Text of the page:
Manual placement vs. auto-positioning

  1. If strikers that are taking a kickoff or dropball are allowed to be manually positioned behind the ball (or centre circle), then this forms a loophole for teams with autopositioning that is against the spirit of the rules. It is much safer and more advantageous for teams in such a situation to disable auto-positioning and manually place their striker behind the ball, instead of using the auto-positioning feature they already have. The rule also means that teams without auto-positioning are in no way penalised for not having this feature when attacking. If the league aims to move towards autonomous games with minimal interference by robot handlers, then there should be incentives to develop such features. Twelve of sixteen teams in the RoboCup 2016 meeting said that they would be able to implement some kind of auto-positioning by 2017, so if the league wants to push the use of auto-positioning, the path is clear. If the allowance for manual positioning is maintained, then at least one proposition to close the striker loophole would be that manually positioned strikers that are taking the kickoff are placed on the penalty mark instead, or even in their own goal area.
  • We do not think that the goalie should be allowed to be manually positioned, to avoid the situation that an incapable goalie is intently placed into goals with no hope of ever actually doing anything, just so that it can make itself wide and be in the way to prevent goals, especially because there no longer seems to be an incapable goalie rule that can get the goalie removed. But even if this omission is fixed (incapable goalie), the time for a goalie to be declared incapable and be removed is very long in comparison to a coming attack, so this ruling does not solve the problem. By auto-positioning, the goalie is proving that at least until the ball is there, it is a capable player.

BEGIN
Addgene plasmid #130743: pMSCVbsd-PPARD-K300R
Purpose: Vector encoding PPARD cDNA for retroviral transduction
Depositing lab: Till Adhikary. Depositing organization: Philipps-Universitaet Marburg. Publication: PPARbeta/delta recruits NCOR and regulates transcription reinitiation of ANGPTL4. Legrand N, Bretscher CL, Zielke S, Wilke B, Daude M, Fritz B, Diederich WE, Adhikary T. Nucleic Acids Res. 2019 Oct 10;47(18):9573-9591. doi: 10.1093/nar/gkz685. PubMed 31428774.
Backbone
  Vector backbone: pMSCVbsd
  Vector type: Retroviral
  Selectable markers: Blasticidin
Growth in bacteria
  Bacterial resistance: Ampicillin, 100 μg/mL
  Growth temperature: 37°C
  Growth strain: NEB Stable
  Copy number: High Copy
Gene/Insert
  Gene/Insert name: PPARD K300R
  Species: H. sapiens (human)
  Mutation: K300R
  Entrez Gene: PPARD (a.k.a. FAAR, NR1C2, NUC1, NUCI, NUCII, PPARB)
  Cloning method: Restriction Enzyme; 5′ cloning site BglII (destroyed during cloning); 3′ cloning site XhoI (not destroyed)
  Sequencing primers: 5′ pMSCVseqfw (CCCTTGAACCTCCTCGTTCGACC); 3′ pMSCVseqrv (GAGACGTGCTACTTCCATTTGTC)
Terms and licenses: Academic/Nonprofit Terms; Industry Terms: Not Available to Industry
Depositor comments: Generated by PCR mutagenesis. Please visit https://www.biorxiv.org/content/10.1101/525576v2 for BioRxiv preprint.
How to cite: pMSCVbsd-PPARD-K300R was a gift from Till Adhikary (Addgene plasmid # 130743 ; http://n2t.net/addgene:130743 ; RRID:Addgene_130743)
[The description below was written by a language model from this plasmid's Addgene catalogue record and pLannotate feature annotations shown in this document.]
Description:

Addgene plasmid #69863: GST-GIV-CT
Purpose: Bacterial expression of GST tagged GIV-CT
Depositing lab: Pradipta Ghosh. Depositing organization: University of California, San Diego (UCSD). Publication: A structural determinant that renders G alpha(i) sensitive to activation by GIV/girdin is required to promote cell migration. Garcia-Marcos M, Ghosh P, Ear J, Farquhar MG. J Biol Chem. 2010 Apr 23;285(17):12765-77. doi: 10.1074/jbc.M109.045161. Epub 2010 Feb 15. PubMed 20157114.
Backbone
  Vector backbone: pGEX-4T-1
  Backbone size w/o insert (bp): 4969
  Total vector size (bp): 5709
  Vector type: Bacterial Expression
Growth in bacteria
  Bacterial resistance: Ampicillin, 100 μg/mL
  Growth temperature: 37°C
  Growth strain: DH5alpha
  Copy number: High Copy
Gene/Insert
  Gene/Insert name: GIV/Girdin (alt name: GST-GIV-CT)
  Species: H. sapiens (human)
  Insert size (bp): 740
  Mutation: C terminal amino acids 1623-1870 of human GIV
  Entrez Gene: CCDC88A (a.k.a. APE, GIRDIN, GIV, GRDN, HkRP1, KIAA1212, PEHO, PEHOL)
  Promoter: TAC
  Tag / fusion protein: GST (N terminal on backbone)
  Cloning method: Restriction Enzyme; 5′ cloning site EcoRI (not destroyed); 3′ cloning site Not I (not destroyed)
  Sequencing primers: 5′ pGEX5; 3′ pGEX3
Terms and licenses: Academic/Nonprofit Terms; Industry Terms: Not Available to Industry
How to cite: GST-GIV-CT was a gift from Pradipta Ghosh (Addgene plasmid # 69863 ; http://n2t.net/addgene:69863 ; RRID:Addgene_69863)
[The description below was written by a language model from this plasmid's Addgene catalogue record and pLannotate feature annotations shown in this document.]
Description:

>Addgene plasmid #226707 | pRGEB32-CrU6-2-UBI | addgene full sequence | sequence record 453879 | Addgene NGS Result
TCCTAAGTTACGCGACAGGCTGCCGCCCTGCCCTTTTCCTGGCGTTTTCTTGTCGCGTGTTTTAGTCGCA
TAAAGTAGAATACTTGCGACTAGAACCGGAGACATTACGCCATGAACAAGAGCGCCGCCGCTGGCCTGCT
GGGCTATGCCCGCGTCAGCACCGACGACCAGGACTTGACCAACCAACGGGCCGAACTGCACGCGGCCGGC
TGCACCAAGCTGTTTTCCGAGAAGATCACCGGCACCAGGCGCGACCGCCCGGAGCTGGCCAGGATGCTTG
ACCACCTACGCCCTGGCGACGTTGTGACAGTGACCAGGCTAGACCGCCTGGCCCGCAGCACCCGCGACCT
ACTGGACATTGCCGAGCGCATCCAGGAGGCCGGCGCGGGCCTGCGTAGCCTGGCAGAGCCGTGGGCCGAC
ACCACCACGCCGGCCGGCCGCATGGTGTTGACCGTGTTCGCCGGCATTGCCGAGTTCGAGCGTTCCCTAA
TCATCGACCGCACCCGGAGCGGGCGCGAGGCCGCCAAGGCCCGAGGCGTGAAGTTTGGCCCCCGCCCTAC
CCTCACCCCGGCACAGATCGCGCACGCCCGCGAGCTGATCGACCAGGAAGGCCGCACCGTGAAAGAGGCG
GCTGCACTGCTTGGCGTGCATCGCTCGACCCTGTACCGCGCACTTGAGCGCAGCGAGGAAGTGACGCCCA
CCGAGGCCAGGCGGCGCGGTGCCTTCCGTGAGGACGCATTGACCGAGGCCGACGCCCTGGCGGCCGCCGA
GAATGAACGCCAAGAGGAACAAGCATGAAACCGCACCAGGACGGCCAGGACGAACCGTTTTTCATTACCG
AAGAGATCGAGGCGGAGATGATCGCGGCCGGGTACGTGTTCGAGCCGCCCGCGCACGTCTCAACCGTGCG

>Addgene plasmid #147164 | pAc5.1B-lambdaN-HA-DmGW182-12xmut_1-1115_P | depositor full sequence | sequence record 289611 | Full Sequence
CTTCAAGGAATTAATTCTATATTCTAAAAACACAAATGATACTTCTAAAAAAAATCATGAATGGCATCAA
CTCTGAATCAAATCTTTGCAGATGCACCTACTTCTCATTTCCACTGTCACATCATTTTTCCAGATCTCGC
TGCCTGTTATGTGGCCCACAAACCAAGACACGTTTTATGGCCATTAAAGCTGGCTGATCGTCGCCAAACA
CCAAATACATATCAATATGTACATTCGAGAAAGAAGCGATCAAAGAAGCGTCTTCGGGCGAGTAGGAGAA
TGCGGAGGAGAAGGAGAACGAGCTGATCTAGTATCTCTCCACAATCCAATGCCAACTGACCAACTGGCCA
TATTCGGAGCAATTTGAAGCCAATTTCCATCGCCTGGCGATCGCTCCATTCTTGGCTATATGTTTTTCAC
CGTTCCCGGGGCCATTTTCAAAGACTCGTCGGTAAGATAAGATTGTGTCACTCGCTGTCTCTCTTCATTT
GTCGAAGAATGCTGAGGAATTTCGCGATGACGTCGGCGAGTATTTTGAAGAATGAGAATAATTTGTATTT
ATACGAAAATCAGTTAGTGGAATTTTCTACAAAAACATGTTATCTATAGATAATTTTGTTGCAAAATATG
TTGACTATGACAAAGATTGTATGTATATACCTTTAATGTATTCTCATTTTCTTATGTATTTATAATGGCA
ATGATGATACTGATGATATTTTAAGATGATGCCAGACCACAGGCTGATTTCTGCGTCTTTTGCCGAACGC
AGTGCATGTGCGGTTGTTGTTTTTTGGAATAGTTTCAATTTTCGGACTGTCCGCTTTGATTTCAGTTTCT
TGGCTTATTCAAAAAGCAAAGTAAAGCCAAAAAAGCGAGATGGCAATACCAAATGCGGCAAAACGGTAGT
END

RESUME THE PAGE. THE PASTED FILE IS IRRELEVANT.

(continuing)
I agree with the proposition in ‘1’. Currently the rules are not providing any real advantage to teams able to perform autonomous positioning. Thus, the extra work required to develop this kind of feature is not rewarded. I think that enforcing manual positioning of the striker on the penalty mark would be an appropriate incentive to develop this kind of behavior.

Regarding the goalie part, I had the feeling that many goals were avoided thanks to goalies which never moved in the whole game. I think that teams able to drive the ball from the center point to the opponent goal should not be blocked by a robot which has not moved since the beginning of the game. Therefore, I support the proposition of requiring autonomous positioning for the goalie. It would prove that the robot is able to walk properly and provide a clear incentive to develop autonomous positioning, at least for the goalie.

You are right that 12 teams indicated they would be able to implement basic autonomous positioning. However, the team leaders clearly voted in favor for manual positioning of the striker for kick-off (11/4/0) and drop-ball (11/-/4) and manual positioning of the goal keeper (12/2/-).

In my opinion it is not appropriate to decide against this clear vote of the team leaders. While I agree that the current rules might have led to some missed goals, I think it is also important to keep the game interesting and challenging. The humanoid league is already far behind all other soccer leagues in terms of game play. I don’t think the games get better or more interesting if we have less robots on the fields.

However, I do think for the future those special placement rules should be removed again. So we should discuss that during the team leader meeting in Japan again.

We will have much larger goals in kid-size this time, such that inactive goalies will not be very useful - unless the striker tries to hit it with the ball.